I was reading about a lake and it said that it had an electrofishing catch rate of 123 fish per hour, what is this supposed to mean

  • #2
    Its not a very useful statistic unless you are the agency that collected the data. They use the efishing catch rate as a relative way to calculate population density in lakes/rivers, but there is a lot that goes into calculating that estimate. Your estimate, unless you have some other information for that lake, does not directly translate into anything useful for fishermen.
    Where did you read this?

      I agree and disagree with matouse3. It can be somewhat useful. If you have the choice to fish two different lakes you have never been to, it could help you choose a lake.

      In VA, when they do their electrofishing, the biologist target a certain species. So for largemouth bass, they would keep track of every bass over 15in they shock within an hour. From there they do a break down of every lake so you can get an idea of which lake has a higher concentration of bass that are 15in and bigger.

      That is the somewhat useful info. But just because you know there are fish in the lake, does not mean you will catch any of them.

        i read it on the MN dnr website and a newspaper called MN Outdoor news

          You're right MB, that's what I was referring to was that the number by itself is not very useful because it is relative to other efishing catch rates, probably in surrounding lakes.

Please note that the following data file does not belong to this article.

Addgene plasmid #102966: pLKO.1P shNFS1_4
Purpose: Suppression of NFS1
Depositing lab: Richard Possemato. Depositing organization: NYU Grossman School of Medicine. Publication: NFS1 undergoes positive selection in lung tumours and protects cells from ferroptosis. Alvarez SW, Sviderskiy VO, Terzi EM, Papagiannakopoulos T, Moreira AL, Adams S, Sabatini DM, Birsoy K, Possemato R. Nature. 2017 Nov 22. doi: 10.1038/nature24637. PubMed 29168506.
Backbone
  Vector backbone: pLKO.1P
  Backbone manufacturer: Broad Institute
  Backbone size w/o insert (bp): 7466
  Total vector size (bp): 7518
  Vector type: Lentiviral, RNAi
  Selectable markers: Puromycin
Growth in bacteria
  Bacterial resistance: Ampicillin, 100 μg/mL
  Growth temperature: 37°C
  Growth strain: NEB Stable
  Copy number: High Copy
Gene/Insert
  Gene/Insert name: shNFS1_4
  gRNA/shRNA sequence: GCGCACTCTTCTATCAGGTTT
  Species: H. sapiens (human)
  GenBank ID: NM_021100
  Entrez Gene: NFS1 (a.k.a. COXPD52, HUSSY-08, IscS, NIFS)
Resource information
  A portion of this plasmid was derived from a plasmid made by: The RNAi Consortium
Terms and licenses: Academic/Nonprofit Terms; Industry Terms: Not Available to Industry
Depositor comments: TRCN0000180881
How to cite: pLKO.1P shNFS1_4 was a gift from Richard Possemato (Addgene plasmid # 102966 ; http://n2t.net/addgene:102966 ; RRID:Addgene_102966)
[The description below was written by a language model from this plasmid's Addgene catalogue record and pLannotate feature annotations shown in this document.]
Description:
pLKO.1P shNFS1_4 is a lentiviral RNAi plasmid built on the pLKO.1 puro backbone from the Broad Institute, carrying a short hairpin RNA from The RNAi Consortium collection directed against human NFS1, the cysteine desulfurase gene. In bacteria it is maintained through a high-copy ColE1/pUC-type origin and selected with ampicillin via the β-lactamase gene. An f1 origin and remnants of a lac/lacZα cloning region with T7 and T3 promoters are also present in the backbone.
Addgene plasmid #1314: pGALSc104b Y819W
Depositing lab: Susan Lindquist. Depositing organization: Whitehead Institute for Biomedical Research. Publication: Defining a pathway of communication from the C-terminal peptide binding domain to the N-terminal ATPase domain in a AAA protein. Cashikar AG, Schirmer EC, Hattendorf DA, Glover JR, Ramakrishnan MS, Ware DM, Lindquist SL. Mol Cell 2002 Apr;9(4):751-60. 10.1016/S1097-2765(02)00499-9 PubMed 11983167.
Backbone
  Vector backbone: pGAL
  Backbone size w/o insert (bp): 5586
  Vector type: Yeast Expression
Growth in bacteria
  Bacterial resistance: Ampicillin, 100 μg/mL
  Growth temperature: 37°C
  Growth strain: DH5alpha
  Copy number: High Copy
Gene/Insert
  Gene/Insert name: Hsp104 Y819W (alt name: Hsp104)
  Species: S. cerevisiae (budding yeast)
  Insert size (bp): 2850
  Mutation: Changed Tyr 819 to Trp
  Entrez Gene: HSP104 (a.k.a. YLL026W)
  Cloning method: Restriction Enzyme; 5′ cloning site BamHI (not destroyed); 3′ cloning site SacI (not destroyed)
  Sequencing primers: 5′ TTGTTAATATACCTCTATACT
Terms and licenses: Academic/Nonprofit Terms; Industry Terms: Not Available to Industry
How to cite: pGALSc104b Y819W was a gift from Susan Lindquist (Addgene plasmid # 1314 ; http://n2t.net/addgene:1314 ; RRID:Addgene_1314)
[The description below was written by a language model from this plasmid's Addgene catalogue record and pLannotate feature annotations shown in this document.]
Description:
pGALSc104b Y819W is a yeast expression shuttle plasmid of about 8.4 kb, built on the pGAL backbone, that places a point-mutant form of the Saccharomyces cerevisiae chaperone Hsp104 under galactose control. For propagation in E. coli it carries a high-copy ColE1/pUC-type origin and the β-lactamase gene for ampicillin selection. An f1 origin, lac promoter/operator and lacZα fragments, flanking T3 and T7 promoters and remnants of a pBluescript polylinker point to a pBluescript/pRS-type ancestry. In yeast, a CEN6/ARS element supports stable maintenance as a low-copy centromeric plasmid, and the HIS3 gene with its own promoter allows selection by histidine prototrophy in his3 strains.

Makes sense that you would read it in the MN dnr website, but I'm surprised there wasn't a better explanation in the MN outdoor news publication.

            Not sure if you know what electro fishing actually is.. Just in case, the DNR putts along the shoreline in a boat with electric probes extending out into the water around the boat. Fish shocked by current running between the probes breach on the surface when shocked and they count them. It doesn't kill the fish, just sort of stuns or spooks them for a minute. The more they see each hour, the heavier the relative fish population on the lake or river. They use this relative count to understand changes in fish population over time. The variation from lake to lake can also be understood. When they are counting over 100 fish per hour, it is an indication of a pretty dense fish population as long as they aren't blue gills or shad they are counting.

              good answers all, dont forget the old guys with their telephone shock count of days gone by. some still do it I'd bet.

                If the fish you are interested in are water column species (bass, bluegill, walleye, yellow perch....) then electrofishing catch rates are a great way to compare lakes to each other. These types of fish are more prone to being caught while electrofishing...similarly, larger fish are more prone to being captured by electrofishing since they have a larger surface area for the electricity to effect. For bottom dwelling species like catfish and sculpin, electrofishing can work, like the old crank phone boxes meantioned by CGULL above, but the data is not as reliable, as the fish do not float to the surface as effectively when shocked, preventing consistent data.

                One final interesting note about electrofishing: It only works to capture fish in freshwater. Just like lightening, the electricity in electrofishing takes the path of least resistance when traveling through the water. So, in freshwater, the electricity actually seeks the fish out and travels through the fish since it has a higher salt content (the salt is ionic, and tranfers electricity better) than the surrounding freshwater. In salt water, the electricity goes around the fish since the fish has less salt than the surrounding water, preventing the fish from being stunned. This is why you will never see electrofishing data for salt water

                  Agreed with RobinHood and + 1 for you sir!!!